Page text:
Effective Follow-up for New Christians
1. Contend for Their Time
There is a balance here. Clearly, we do not want to be insensitive or unconcerned about the other dimensions of a student’s life—academics, family, rest. But the opportunity to know and follow Christ is also not to be minimized. He gave His life for us, and we have been crucified with Him (Galatians 2:20)!
Of course, a new believer may not yet appreciate the wonder of his or her relationship with God, so we may need to accommodate this person a bit:
Flex your schedule in order to meet your friend for Bible study, fellowship and prayer.
If you want to get a large chunk of time with your friend, you may want to take a weekend trip. Just because the weekend is designed for fun doesn’t mean you can’t talk about significant truths in the car or at other times.
Someone who has known the Lord a bit longer, however, should be challenged to give priority time for spiritual development. Don’t be harsh or demanding in your challenge, and don’t have this conversation one day before a huge academic deadline. But speaking from the love of the Holy Spirit, share some good passages on priorities and commitment, such as Romans 12:1,2 and Luke 14:28-33.
2. Challenge Them to Study the Word
Don’t forget who you’re working with. These intellectuals from around the world are comfortable with books! If your friend is not reading the Word, ask why not.
Share passages that describe the importance of God’s Word. (Psalms 119:105; 2 Timothy 3:16, etc.).
Encourage your friend to read and study each day. If your friend is intent on reading an English Bible (for language growth) but is getting bogged down, point out that the spiritual benefits of the Bible far outweigh any language benefits.
Urge the reading of a bilingual Bible.
3. Help Them Begin to Share Their Faith
Your international friends will be just like your American friends—hesitant to share the gospel at first. Help them break through this barrier. We encourage a process of steps toward boldness:
- First, of course, comes some training which you can provide directly or through a training conference.
- Second, have your friend listen and watch while you share the gospel with another international friend of yours (preferably from their culture).
- Next, have your friend do the witnessing with another friend of yours or his, while you observe and support.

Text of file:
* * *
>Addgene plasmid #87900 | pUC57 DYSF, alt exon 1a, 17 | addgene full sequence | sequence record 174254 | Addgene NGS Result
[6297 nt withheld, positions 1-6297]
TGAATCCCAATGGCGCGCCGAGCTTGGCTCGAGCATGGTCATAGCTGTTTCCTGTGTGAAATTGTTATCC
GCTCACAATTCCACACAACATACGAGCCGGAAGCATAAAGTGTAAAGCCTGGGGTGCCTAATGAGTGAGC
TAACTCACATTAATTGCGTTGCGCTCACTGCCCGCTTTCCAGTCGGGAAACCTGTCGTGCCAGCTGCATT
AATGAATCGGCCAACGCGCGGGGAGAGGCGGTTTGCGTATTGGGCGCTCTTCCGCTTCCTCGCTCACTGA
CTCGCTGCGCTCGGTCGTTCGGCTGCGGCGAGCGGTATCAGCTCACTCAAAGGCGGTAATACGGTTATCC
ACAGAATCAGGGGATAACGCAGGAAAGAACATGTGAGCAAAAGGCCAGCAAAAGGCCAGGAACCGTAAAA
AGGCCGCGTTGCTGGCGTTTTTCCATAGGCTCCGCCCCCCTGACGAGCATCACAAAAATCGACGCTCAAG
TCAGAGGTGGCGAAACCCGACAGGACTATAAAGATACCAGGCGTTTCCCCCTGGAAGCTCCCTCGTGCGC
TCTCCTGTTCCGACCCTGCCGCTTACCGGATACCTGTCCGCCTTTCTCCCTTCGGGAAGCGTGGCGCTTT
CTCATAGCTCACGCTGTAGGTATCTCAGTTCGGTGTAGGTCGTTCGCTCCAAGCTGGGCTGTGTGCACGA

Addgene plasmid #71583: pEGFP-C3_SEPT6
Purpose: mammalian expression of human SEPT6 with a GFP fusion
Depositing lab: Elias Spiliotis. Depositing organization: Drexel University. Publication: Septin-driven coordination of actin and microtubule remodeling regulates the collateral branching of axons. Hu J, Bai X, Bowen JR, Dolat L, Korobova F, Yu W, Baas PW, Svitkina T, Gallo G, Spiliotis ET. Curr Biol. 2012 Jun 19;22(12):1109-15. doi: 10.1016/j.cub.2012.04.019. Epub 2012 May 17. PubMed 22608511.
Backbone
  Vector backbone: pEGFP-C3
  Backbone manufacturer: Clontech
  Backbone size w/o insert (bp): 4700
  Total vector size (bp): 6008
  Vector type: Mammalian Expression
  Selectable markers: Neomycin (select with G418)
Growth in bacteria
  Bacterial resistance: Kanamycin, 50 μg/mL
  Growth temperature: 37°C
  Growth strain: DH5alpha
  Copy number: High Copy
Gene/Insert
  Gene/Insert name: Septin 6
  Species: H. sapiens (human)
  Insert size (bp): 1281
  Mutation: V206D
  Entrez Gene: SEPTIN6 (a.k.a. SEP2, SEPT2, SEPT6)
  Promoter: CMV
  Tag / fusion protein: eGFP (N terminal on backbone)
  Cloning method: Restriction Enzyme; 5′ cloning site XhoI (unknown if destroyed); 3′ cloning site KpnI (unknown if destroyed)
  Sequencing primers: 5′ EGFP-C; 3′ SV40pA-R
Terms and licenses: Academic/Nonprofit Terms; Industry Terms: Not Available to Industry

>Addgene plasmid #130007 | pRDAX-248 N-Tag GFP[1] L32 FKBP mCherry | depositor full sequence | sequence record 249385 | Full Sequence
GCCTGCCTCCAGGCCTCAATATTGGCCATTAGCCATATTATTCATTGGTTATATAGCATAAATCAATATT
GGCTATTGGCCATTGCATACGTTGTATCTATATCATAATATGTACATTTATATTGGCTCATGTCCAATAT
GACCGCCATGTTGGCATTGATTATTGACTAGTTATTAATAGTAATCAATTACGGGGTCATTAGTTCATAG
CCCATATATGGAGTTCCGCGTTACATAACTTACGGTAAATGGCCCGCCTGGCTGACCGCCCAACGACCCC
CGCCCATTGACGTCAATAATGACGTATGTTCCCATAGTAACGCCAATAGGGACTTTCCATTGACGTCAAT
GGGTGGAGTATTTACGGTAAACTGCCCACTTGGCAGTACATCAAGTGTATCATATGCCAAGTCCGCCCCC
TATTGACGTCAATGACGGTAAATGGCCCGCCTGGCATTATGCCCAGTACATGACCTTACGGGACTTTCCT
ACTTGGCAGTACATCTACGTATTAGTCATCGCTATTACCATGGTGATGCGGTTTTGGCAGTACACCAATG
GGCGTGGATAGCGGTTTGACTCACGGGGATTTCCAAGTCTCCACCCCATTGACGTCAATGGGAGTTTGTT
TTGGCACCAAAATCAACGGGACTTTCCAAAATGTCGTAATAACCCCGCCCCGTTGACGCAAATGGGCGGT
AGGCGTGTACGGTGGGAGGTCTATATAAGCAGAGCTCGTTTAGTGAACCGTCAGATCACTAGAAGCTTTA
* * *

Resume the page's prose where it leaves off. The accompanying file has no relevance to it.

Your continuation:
- Eventually, your friend will be telling others the Good New on his own initiative!
4. Deal with Character Issues
Every culture has its typical sins—overlooked by those in that culture but not acceptable to God. Certain transgressions of law and certain moral practices may be condoned by 95% of the members of that culture. But if your friend wants to really walk with God, he will need to trust God to overcome such things.
Don’t “play Holy Spirit” by recklessly jumping in at the first hint of sin or weakness.
If your friend engages in inappropriate behaviours over time, ask if you may share with him about a concern you have.
Be supportive and gentle. Be open about some of your own struggles with sin.
Remind your friend that we continue to live through God’s grace as believers (2 Timothy 2:1).
The bottom line is this: we are not discipling anyone if we concern ourselves only with ministry activities and not with character.
5. Stretch Their Vision
There’s a very big world out there, and most of its inhabitants need Jesus. Many cultures will tend to begin with concern for one’s immediate family and friends—and that’s a good thing. But what about others who need the love of Christ?
Over time, challenge your friend to think about the other internationals on campus or in the community, and also the nearby Americans.
Team up to do some creative evangelism with students from other nationalities.
As your disciple develops in faith and commitment, you’ll want to share statistics and stories from the nations and especially the “10-40 Window.”
Expand the vision of your disciples at a conference that is especially designed for international students.